Boeing could be criminally prosecuted after it allegedly breached terms of 2021 agreement, feds say

Washington — The Justice Department said it is determining whether it will prosecute airplane manufacturer Boeing after federal investigators accused the corporation of violating the terms of a 2021 deferred prosecution agreement, according to a letter filed in a Texas court Tuesday. 

In January 2021 — following two crashes of 737 Max jets years earlier that killed 346 people — Boeing and the federal government entered into an agreement whereby the company agreed to pay a $2.5 billion settlement and abide by custodial stipulations in exchange for the Justice Department dropping a fraud conspiracy charge after three years. 

That three-year period, overseen by a federal judge in Texas, was set to expire in July and would have resulted in the Justice Department closing the case if it determined Boeing had fully complied with the conditions. 

But on Tuesday, federal prosecutors wrote that Boeing “breached its obligations” under the deferred prosecution agreement, in part by allegedly failing to “design, implement, and enforce a compliance and ethics program to prevent and detect violations of the U.S. fraud laws throughout its operations.” 

“For failing to fulfill completely the terms of and obligations under the DPA, Boeing is subject to prosecution by the United States for any federal criminal violation,” Justice Department officials wrote in the letter. “The Government is determining how it will proceed in this matter.” 

The letter argued that investigators are no longer bound by the 2021 agreement and are “not limited” in their probe into the aircraft manufacturing giant. 

Boeing has until June 13 to respond to the Justice Department’s allegations and their explanation will be used as prosecutors consider their next move, the filing said. 

The news comes more than five months after the cabin door of an Alaska Airlines plane blew off mid-flight, sparking congressional and federal investigations. In March, a person familiar with the matter confirmed to CBS News that prosecutors were looking at whether anything that led up to or contributed to the blowout might affect the deferred prosecution agreement.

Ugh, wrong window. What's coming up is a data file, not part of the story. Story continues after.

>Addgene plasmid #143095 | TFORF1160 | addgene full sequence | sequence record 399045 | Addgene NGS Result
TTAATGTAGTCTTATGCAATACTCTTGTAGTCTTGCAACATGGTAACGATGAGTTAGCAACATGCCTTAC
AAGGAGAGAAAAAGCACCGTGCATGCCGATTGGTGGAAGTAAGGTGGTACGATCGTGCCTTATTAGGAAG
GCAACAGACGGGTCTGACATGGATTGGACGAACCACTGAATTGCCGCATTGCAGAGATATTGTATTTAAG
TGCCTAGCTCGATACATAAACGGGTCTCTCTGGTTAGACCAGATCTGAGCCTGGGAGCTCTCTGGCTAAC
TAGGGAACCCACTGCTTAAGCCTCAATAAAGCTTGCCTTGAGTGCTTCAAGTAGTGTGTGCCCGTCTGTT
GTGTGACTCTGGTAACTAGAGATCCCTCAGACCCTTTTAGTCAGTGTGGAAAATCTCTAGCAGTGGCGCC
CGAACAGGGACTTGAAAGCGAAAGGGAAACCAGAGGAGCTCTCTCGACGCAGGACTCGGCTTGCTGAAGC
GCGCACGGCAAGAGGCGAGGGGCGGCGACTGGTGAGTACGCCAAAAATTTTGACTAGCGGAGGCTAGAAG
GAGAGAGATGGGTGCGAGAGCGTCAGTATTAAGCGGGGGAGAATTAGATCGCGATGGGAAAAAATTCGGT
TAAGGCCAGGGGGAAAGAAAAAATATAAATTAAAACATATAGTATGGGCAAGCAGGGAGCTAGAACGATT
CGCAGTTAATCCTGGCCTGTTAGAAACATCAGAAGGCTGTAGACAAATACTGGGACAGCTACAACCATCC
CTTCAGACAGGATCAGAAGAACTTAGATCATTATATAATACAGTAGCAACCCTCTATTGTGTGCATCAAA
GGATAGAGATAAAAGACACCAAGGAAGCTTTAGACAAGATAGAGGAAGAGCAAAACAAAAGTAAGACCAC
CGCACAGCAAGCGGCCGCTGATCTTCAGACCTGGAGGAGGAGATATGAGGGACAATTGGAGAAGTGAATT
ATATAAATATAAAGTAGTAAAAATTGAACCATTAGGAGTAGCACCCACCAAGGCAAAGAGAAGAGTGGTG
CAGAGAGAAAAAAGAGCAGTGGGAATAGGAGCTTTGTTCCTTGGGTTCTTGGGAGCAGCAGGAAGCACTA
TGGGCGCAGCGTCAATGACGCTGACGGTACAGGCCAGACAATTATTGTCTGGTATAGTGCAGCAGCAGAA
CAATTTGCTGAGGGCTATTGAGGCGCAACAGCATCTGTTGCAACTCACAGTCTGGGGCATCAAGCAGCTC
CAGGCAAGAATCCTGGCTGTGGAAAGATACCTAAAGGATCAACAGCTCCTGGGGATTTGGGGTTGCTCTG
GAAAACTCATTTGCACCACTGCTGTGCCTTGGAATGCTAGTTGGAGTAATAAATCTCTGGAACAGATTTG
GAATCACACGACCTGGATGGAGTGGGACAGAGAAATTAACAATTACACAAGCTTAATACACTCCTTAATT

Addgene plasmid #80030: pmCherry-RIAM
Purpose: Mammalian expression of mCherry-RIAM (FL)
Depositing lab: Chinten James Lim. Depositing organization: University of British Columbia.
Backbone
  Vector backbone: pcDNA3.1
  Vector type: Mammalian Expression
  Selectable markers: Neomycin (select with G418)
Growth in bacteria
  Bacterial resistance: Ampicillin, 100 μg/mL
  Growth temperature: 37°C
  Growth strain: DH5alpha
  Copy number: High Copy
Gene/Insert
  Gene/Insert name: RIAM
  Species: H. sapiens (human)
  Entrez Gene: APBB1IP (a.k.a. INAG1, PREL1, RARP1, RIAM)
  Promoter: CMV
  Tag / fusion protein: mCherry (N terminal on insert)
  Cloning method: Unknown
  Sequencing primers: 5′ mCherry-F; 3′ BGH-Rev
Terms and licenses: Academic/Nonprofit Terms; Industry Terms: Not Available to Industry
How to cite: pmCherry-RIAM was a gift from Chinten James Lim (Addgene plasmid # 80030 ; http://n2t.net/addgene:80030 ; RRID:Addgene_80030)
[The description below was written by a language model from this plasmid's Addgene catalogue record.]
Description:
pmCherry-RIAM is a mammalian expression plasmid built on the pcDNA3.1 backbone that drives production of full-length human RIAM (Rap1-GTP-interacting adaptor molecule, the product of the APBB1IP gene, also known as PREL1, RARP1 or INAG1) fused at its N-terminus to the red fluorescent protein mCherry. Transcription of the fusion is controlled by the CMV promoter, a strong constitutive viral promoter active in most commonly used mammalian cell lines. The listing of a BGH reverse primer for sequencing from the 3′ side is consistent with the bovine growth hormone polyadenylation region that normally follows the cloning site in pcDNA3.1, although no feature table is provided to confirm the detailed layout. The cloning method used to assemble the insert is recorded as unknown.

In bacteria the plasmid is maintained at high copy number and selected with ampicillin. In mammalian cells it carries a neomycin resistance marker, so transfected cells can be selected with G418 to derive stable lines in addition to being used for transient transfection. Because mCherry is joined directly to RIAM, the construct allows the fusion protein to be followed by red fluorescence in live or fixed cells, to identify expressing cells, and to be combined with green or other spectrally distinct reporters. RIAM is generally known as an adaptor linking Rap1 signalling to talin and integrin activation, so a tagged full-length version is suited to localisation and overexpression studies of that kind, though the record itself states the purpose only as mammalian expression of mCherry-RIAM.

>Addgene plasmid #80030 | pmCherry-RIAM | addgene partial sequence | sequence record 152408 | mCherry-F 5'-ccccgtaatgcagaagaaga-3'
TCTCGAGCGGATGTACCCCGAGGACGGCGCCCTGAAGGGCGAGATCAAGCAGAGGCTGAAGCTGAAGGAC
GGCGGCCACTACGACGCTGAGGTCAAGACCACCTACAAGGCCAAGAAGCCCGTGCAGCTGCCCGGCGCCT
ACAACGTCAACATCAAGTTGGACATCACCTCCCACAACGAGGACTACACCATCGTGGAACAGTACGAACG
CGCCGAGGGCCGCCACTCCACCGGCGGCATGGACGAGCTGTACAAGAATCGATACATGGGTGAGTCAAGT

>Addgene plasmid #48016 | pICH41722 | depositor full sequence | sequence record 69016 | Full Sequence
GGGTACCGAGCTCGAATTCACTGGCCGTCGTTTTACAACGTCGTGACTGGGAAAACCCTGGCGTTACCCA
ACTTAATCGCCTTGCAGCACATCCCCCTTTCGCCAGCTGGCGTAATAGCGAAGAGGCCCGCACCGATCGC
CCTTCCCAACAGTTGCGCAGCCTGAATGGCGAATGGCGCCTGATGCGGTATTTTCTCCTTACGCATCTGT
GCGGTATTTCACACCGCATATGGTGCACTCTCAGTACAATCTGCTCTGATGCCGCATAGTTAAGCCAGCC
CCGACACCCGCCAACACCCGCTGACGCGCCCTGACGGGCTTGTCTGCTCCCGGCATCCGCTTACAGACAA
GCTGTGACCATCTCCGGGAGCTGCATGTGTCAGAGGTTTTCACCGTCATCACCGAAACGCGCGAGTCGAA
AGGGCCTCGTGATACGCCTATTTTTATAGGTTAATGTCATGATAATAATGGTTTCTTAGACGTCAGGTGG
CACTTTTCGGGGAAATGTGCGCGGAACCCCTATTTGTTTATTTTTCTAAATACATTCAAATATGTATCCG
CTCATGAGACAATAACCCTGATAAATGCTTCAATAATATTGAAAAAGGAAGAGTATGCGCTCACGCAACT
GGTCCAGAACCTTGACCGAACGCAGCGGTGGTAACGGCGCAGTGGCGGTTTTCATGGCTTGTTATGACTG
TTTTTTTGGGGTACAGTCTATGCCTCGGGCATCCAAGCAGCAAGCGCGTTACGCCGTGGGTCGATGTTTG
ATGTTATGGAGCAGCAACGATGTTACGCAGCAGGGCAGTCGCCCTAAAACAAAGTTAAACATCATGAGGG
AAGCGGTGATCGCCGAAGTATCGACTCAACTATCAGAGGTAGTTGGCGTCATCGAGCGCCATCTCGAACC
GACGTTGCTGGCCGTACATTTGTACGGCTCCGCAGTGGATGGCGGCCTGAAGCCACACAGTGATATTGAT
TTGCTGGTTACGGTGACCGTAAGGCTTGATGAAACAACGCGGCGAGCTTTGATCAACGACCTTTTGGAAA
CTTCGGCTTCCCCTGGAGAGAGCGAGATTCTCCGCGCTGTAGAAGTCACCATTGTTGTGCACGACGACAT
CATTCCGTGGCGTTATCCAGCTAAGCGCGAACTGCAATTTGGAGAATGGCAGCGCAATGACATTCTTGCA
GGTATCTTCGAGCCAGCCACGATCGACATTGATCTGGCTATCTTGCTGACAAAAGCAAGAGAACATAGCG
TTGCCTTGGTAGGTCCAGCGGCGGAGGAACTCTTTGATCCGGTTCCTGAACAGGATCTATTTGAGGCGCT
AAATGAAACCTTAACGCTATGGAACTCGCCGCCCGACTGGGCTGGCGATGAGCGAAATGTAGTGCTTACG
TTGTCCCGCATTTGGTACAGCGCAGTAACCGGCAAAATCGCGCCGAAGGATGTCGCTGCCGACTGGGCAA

There was no mention of the Alaska Airlines flight in the letter. 

In a statement provided to CBS News on Tuesday evening, a Boeing spokesperson acknowledged the company had received the letter, and said that “we believe that we have honored the terms of that agreement, and look forward to the opportunity to respond to the Department on this issue. As we do so, we will engage with the Department with the utmost transparency, as we have throughout the entire term of the agreement, including in response to their questions following the Alaska Airlines 1282 accident.”    

A former quality manager who blew the whistle on Spirit AeroSystems, a troubled Boeing supplier that builds the bulk of the 737 Max, told CBS News he was pressured to downplay problems he found while inspecting the plane’s fuselages. Speaking publicly for the first time last week, Santiago Paredes said he often found problems while inspecting the area around the same aircraft door panel that flew off Alaska Airlines Flight 1282 just minutes after it had taken off from Portland, Oregon, on Jan. 5. 

Last month, families of some of the 737 Max crash victims met with Justice Department officials for an update on the case against Boeing. In their letter on Tuesday, prosecutors told the judge that the Justice Department “will continue to confer with the family members of the victims of the Lion Air Flight 610 and Ethiopian Airlines Flight 302 crashes,” and that the Justice Department “separately notified the victims and the airline customers today of the breach determination.”

“This is a positive first step, and for the families, a long time coming,” said Paul Cassell, an attorney who represents the families of some of the victims of the 737 crashes, in a statement. “But we need to see further action from DOJ to hold Boeing accountable, and plan to use our meeting on May 31 to explain in more detail what we believe would be a satisfactory remedy to Boeing’s ongoing criminal conduct.” 

Robert A. Clifford, another attorney representing family members of victims of one of the 737 crashes, said in a statement, “This is a way for Boeing to be held criminally responsible in court. It’s what the families have wanted. They want answers as to what really happened in the crashes and for the safety of the public to be protected.”   

The Justice Department declined to comment further when reached by CBS News. 

— Kris Van Cleave, Michael Kaplan and Sheena Samu contributed to this report.